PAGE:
GOP voter fraud crackdown falters as charges are dropped in Florida and Texas

Dealing with setbacks in Republican-led voter fraud prosecutions, judges in Florida and Texas this week dropped charges against two former felons who were charged with voting when they were not eligible to do so. because of their criminal status.

Robert Lee Wood, one of those two criminals, was part of an August roundup led by Governor Ron DeSantis of Florida, a Republican, on voter fraud.

On Friday, a Miami-Dade County Circuit Court judge granted a motion to dismiss two felony charges related to voter fraud against Mr. Wood, 56, who spent two decades in prison for murder in the second degree. Mr Wood was among 20 people recently arrested in Florida for voter fraud and became the first defendant to have them dropped.

And on Monday, a Texas District Court judge overturned the indictment of Hervis Earl Rogers, a Houston man who gained attention for waiting seven hours to vote in the 2020 primary election. Last year Ken Paxton, a Texas attorney general and a Republican, accused Mr. Rogers of voting illegally because he was on parole.

The lack of evidence of widespread voter fraud hasn’t stopped Republicans from aggressively pursuing it in states where they hold power. Now, the outcome of the two high-profile cases has undermined the legitimacy of those efforts.

Bryan Griffin, a spokesman for Mr. DeSantis, said in an email Friday that the state disagrees with the dismissal of the charges against Mr. Wood and will appeal the decision.

“The state will continue to enforce the law and ensure that murderers and rapists who are not allowed to vote do not do so illegally,” Griffin said. “Florida will not be a state in which elections are left vulnerable or cheaters are left irresponsible.”

11th Judicial Circuit Judge Milton Hirsch’s ruling was limited to jurisdictional issues, not Mr. Wood’s electoral status. He said state prosecutors lacked standing in what was a local criminal proceeding. Prosecutors had tried to argue they had jurisdiction because Mr Wood’s voter application and ballot had been processed in another county.

“Because election violations of this nature impact all Florida voters, election officials, the state government, and the integrity of our republic, we continue to consider the Office of Prosecutions of state of Florida as the appropriate agency to prosecute these crimes,” Mr. Griffin said. .

Larry Davis, an attorney for Mr. Wood, said in an interview on Friday that his client was approached in the summer of 2020 by a campaign representative at a Miami-area Walmart asking if he wanted to register to vote.

When Mr. Wood told the person he was a convicted felon, the person said that a state constitutional amendment had restored felons to vote and so he filed an application, according to Mr. Davis . The amendment, however, excluded those convicted of murder or criminal sex offenses and required them to apply separately for reinstatement of their rights.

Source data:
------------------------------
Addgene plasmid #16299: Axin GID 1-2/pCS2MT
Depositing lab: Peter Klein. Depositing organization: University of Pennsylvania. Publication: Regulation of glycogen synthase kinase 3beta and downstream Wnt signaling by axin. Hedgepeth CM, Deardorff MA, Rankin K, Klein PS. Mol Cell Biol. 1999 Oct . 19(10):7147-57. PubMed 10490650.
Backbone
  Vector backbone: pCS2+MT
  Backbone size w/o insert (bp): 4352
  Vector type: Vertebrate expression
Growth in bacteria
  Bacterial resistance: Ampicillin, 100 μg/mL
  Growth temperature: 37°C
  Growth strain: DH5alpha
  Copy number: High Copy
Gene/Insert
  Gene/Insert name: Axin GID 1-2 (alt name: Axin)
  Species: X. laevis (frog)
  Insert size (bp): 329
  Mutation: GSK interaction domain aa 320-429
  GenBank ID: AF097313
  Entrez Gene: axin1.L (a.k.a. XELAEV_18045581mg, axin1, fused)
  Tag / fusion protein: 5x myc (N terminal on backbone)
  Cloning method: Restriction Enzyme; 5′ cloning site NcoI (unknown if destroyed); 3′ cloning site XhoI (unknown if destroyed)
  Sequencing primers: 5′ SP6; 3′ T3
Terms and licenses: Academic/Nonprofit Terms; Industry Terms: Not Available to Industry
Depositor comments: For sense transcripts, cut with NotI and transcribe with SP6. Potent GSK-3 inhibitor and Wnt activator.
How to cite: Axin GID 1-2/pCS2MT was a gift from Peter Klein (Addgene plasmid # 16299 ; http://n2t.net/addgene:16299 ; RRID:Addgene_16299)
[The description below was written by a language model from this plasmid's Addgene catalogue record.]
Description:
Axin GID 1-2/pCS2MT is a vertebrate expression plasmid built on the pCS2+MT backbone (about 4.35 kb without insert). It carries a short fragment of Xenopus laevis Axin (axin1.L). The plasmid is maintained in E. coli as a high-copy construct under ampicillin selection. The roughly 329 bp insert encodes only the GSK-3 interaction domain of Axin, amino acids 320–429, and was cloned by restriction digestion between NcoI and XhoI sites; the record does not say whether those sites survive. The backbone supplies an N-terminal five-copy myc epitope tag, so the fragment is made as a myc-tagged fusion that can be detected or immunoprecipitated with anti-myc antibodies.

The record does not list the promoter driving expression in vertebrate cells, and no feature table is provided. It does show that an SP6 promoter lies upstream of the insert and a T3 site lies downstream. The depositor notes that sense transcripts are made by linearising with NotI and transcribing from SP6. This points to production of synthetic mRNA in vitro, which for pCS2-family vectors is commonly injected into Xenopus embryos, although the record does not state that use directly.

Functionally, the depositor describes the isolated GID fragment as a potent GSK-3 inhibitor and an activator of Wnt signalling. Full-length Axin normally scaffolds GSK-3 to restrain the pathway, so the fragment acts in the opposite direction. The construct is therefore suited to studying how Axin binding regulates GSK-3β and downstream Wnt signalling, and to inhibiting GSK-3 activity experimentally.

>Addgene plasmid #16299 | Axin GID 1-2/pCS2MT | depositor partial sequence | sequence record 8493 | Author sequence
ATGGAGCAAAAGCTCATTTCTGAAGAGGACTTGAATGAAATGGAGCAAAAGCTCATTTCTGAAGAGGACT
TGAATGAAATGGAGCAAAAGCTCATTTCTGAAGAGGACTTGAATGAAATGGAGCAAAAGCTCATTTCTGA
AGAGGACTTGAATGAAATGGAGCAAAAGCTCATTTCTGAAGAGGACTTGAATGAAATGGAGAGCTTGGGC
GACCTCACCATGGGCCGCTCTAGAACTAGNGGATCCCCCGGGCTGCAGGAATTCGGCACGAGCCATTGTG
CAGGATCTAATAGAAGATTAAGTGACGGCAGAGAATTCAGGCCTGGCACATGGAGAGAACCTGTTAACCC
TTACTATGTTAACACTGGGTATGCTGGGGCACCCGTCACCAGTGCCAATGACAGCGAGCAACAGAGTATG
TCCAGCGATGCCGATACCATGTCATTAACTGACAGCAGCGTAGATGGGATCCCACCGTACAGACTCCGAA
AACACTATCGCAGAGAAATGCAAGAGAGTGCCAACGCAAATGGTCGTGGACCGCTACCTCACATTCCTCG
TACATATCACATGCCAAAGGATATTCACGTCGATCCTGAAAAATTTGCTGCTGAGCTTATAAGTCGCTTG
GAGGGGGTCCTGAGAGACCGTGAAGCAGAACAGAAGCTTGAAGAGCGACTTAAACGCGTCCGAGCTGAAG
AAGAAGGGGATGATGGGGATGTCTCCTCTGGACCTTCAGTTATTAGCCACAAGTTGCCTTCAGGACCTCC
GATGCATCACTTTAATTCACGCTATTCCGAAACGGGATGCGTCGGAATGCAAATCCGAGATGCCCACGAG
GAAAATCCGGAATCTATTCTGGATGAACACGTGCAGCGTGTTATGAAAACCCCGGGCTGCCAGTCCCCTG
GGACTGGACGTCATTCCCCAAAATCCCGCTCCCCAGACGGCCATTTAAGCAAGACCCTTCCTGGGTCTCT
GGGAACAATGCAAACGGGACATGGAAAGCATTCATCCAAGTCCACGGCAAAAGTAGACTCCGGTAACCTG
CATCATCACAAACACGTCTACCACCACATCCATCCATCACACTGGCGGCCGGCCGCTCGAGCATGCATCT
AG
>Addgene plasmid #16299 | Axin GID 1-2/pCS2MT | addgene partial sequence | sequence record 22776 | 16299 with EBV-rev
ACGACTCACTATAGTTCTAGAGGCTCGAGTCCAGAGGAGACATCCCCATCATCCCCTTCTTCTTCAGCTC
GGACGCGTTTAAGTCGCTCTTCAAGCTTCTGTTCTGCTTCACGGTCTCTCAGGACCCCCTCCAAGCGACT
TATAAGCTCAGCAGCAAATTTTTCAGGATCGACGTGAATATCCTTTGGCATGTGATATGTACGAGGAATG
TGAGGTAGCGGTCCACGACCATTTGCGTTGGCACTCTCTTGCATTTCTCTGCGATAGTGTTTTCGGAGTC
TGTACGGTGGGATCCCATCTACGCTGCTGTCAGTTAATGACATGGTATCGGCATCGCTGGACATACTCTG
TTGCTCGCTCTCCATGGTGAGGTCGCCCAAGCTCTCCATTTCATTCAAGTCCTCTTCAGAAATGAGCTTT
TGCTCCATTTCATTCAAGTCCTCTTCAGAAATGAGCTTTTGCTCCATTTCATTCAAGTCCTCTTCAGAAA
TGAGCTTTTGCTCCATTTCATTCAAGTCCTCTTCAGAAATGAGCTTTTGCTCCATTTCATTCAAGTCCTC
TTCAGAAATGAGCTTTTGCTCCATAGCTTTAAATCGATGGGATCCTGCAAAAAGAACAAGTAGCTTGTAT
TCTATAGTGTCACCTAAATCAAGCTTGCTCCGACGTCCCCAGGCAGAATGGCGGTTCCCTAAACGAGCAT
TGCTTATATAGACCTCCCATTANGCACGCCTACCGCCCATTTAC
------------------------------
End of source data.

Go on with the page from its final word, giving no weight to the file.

Mr. Wood received a state voter’s card six or seven weeks after filing the application, said Mr. Davis, who described the dramatic scene when his client was arrested at 6 a.m. in August.

“The house was surrounded by police who had automatic weapons,” Davis said. “They didn’t even let him get dressed and they took him to jail.”

In Florida, a conviction for voter fraud requires proof of intent. Mr. Davis said “there is absolutely no evidence” that his client deliberately broke the law.

The legal setback for Mr DeSantis, who is running for re-election in November and has White House ambitions, came days after body camera footage of law enforcement officers in the area emerged of Tampa who made similar arrests. In the videos, those arrested appeared puzzled and appeared to have broken the law out of confusion rather than intent.

Mr Davis said he had requested the body camera footage of Mr Wood’s arrest, but had not yet received it.

In the case of Mr. Rogers in Texas, Judge Lisa Michalk of the 221st District Court in Montgomery County, about 40 miles north of Houston, ruled on Monday that Mr. Paxton, as Attorney General of Texas, n did not have the authority to prosecute independently. criminal offenses under the Electoral Code.

A spokeswoman for Mr. Paxton did not immediately respond to requests for comment on Friday.

In a statement, Mr Rogers expressed relief that the indictment had been quashed.

“I am grateful that justice has been served,” Mr Rogers said. “It’s been horrible going through this, and I’m so glad my case is over. I can’t wait to get my life back.”

Tommy Buser-Clancy, lead attorney for the American Civil Liberties Union of Texas and one of the attorneys who represented Mr. Rogers, lamented in a statement this week what happened to Mr. Rogers.

“He should never have been prosecuted in the first place, and this decision allows him to put this traumatic ordeal behind him and move on with his life,” Mr Buser-Clancy said.